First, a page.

Battling Running-Induced Stress


Stress is a topic I’m not fond of. For years, running has helped me deal with it during blowups at the office, riffs at home or just plain, rotten days. Hopping on the trail with a friend can ease the pressure with a little sunshine, fresh air and welcome distraction. On the flip side, there are times when a big dollop of cortisol gets tossed at me and causes my running to cease completely. A perfect storm, if you will. As a person who’s not easily overwhelmed, I can honestly say there are times (not many) when stress reduces me down to basic survival mode – it’s all I can do just to eat, sleep and breathe. While I’m no Wonder Woman (a girl can dream) I am the best judge of what my body can or cannot handle, and to determine if a hiatus from running is necessary.

Life Stress

Last month I skipped a few days (four total) of training in one week. My reasoning to my coach was that this was an abnormal situation, being that I had work-related deadlines and it also happened to be the last day of school for my kids. I was also preparing to leave town (for a running-related trip). I’m familiar with this dramatic collision of priorities versus life events because it usually happens during holidays and vacations (the latter in this case). My coach’s arrangement (after informing him of my failed efforts) was for me to just give him 10 minutes each day I decided not to run. Mind you I was also putting my family first because I’d be gone for four days, so 10 minutes was a sizeable chunk in my world. In reality, those 10 minutes would have given me an opportunity to take a step back while trying to operate on all cylinders. The chance to pull my head up from whatever I was doing (because I was trying to do too much) would have benefited me in ways I probably didn’t allow myself to grasp. Taking a few deep breaths would likely have reduced my stress level while also getting me moving (even for just a few minutes).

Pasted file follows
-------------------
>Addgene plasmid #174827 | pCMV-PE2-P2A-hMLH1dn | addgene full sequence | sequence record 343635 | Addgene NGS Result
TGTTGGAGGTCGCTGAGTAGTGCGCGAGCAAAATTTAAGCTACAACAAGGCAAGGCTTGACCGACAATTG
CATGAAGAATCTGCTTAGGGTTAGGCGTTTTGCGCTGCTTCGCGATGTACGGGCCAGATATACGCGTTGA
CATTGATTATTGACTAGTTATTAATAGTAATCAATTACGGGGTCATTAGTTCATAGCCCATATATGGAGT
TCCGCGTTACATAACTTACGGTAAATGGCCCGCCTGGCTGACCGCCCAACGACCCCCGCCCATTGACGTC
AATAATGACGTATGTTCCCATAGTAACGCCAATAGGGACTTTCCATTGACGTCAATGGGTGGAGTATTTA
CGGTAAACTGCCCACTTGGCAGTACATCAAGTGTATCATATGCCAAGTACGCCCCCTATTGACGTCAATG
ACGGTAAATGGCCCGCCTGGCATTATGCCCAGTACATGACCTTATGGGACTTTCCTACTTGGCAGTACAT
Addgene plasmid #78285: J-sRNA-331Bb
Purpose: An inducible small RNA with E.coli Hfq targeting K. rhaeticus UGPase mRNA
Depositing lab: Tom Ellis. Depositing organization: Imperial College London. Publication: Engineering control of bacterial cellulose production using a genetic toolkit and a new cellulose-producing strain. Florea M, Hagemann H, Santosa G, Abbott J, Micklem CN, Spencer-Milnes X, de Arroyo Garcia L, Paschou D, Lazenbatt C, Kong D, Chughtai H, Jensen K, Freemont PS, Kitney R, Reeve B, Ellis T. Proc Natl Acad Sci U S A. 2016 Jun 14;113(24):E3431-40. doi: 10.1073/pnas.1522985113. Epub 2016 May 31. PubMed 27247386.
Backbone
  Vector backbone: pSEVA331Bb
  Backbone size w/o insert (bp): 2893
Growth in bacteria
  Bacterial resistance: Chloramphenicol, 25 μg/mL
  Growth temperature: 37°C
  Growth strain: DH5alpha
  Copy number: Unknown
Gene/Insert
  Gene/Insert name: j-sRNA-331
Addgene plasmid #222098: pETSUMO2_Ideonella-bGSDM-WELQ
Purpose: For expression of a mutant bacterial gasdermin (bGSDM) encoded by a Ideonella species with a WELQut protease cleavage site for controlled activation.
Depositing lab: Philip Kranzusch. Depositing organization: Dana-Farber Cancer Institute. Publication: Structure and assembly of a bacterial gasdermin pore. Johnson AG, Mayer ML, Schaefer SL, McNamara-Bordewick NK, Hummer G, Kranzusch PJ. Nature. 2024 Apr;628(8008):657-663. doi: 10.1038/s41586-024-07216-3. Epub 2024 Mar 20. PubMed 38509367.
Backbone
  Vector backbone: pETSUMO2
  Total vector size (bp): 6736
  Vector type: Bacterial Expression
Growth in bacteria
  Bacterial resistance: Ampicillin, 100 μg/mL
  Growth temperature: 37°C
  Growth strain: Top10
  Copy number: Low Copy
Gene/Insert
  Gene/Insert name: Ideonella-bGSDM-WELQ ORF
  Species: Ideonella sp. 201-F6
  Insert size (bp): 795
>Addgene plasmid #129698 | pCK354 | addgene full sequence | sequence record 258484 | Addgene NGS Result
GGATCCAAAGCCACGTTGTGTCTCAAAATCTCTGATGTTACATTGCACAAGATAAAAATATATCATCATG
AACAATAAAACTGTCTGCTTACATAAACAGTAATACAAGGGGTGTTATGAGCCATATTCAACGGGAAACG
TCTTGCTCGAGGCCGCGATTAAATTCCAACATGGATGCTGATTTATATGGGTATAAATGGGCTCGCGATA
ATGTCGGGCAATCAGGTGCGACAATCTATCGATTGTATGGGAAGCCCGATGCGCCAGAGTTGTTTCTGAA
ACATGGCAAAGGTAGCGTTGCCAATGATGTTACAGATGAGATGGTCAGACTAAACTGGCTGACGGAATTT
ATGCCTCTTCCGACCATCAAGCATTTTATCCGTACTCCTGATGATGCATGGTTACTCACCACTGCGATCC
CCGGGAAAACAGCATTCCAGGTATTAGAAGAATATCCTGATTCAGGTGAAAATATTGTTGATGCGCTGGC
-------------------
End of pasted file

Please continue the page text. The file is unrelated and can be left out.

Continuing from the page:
Relationship Stress

Running makes me a better employee, mother and wife. Unfortunately, being married to a non-runner means the stress of leaving the house for a long run rarely fades. A little devil on my shoulder is always reminding me of my impending absence when the kids wake up to start their day. Other times it’s my better half who’s whining about the fact that I’m leaving the house yet again to go for a run. There will always be guilt that I’m taking time away from my loved ones to get the miles in, especially when I’m gone for hours. But because I’m conscious of balancing the two I make a point to wake up earlier, and turn my lunch breaks into trail runs. So while there’s that little red guy with a tail on one shoulder shaking his finger, there’s an entire boy band on the other telling me to hang tough.

100-Mile Stress

Visualizing a training schedule for a marathon or a 50K in my head is easy, but I’ve recently begun dreaming about running 100 miles. It’s a distance I have yet to attempt, but the thought of just training for it stresses me out. Not to mention the fact that I’ve got to find a team to crew and pace me.  Which is why I’ve decided to take a step back and do it at my own speed. Throughout my history as a runner, I’ve always been conservative and built my confidence by doing so. You’ve got to believe in yourself and while there’s no reason you shouldn’t reach for the stars, don’t let a FOMO (fear of missing out) mentality allow you to jump the gun. Everyone is different, and when I’m ready to take the leap I’ll do it on my own terms. This sport is all about the long haul, and that’s precisely what I’m looking forward to.


About Author

Amy Clark is a freelance writer and runner living in Bend, Oregon. In addition to running marathons and ultra marathons, she has parasailed in Baja, snowboarded in Big Sky and fought wildfires for the U.S. Forest Service. A native of Oregon, Amy is working on her first extreme adventure novel while living (and running) in Bend.